For many seeking improved hearing, the prospect of a hearing aid home visit can be both intriguing and confusing. “How does it differ from a clinic appointment?”, “Is it just as effective?”, “How is it performed?” To shed light on these questions, I’ve put together this article armed with insights directly from experienced audiologists on the procedure. Here’s what to know before you book a free hearing aid home visit.
As explained by an experienced audiologist I spoke with, hearing aid home visits aren’t different from what you get at the clinic as long as the procedure is concerned. However, there is a major advantage of the home hearing test which is that the patient is in the natural environment where they spend most of their day, so what this does is your audiologist programs your hearing aids to the sounds that you hear every day.
The thing with fitting hearing aids in the clinic is that after doing the hearing tests and the hearing aid programming in their quiet clinic, when the patient comes out of the clinic they go outdoors and find everything too loud and it takes an amount of time for their hearing aids to acclimatise to such loud environments. This is sometimes the same case when the hearing aids are programmed from the comforts of your home just that the difference in the frequency of sound isn’t as great as it would be in a quiet clinic environment.
At home, you’ll have the sound of the dishes clashing, the toilets flushing, the oven dinging and the chatters of loved ones. When your hearing aids are programmed in such environments it is not so overwhelming when you step out onto busy streets.
Now, let’s delve into the typical procedure of a hearing aid home visit:
First, your audiologist will check your ear canal for any blockage of wax and possible ear infection, if both cases are ruled out, he will then move ahead to perform a hearing test. But if there is a blockage of wax or an ear infection, your audiologist will discuss treatment and management options immediately.
Before your audiologist commences with programming your hearing aids, he will test your hearing again to standard as it is according to the British Society of Audiology (BSA) pure tone audiometry procedures which states that amongst many things, the ambient environment must have sounds less than 35 DBA as that is quite enough for a hearing test.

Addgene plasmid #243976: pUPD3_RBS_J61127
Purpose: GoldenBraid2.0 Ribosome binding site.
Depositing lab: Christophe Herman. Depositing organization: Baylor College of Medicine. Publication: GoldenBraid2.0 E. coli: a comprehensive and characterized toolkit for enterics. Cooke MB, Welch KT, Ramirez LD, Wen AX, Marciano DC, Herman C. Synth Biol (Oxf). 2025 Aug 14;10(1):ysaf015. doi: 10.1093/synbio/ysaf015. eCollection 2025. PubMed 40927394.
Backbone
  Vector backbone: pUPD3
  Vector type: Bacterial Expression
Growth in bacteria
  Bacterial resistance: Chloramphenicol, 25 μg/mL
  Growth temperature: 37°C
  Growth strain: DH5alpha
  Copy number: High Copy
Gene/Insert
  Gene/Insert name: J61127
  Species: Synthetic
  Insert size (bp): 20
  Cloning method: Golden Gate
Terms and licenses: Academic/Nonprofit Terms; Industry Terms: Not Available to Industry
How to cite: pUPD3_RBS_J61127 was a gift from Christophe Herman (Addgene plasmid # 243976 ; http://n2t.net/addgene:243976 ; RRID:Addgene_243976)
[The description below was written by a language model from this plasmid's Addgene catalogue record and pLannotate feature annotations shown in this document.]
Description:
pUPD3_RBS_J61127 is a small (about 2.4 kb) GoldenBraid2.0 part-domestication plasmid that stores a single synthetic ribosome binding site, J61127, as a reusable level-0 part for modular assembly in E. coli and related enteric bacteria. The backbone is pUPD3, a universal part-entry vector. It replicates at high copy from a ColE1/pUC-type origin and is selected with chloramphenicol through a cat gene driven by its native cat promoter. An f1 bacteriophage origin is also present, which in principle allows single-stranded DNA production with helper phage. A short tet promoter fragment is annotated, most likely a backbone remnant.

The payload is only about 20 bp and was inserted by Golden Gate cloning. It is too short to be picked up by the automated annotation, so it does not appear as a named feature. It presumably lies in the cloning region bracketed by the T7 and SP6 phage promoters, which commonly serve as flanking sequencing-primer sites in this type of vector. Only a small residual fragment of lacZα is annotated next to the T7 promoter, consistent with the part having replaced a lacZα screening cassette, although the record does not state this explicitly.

The results from the hearing test will be presented on a graph called an audiogram and your audiologist will explain it to you in an easily comprehensible manner. The audiogram will show your audiologist the degree of hearing loss you suffer from and will guide him on the proper hearing aids that would suit your kind of hearing loss.
Hearing aid selection and testing:
After all that is done, your audiologist will talk you through the different styles and fittings of hearing aids so you can make a choice based on your preferences. So when you make your choice, your audiologist programs then and there in your natural environment. He could start by turning on the TV to a certain volume to see how best you can hear at low and high volumes.
If you encounter difficulty hearing certain sounds during the testing, your audiologist will finetune it to fix whatever issue you encounter.
Following this, once the patient is satisfied with the testing and the audiologist has noticed a great improvement in their hearing, the audiologist would place an order for the hearing aid of choice and reprogramme it to your standards. And afterwards, discuss an aftercare plan that usually involves annual hearing tests and hearing aid finetuning.
In conclusion, hearing aid home visits offer a unique and effective approach to addressing hearing impairments. The ability to program hearing aids in the natural environment enhances the overall experience, minimizing the adjustment period commonly associated with clinic-based fittings. The comfort and convenience of home visits are undeniable, especially for individuals who find clinic visits challenging due to mobility issues or transportation limitations. Additionally, the personalized nature of the experience fosters a strong patient-audiologist relationship, leading to better understanding and tailored solutions.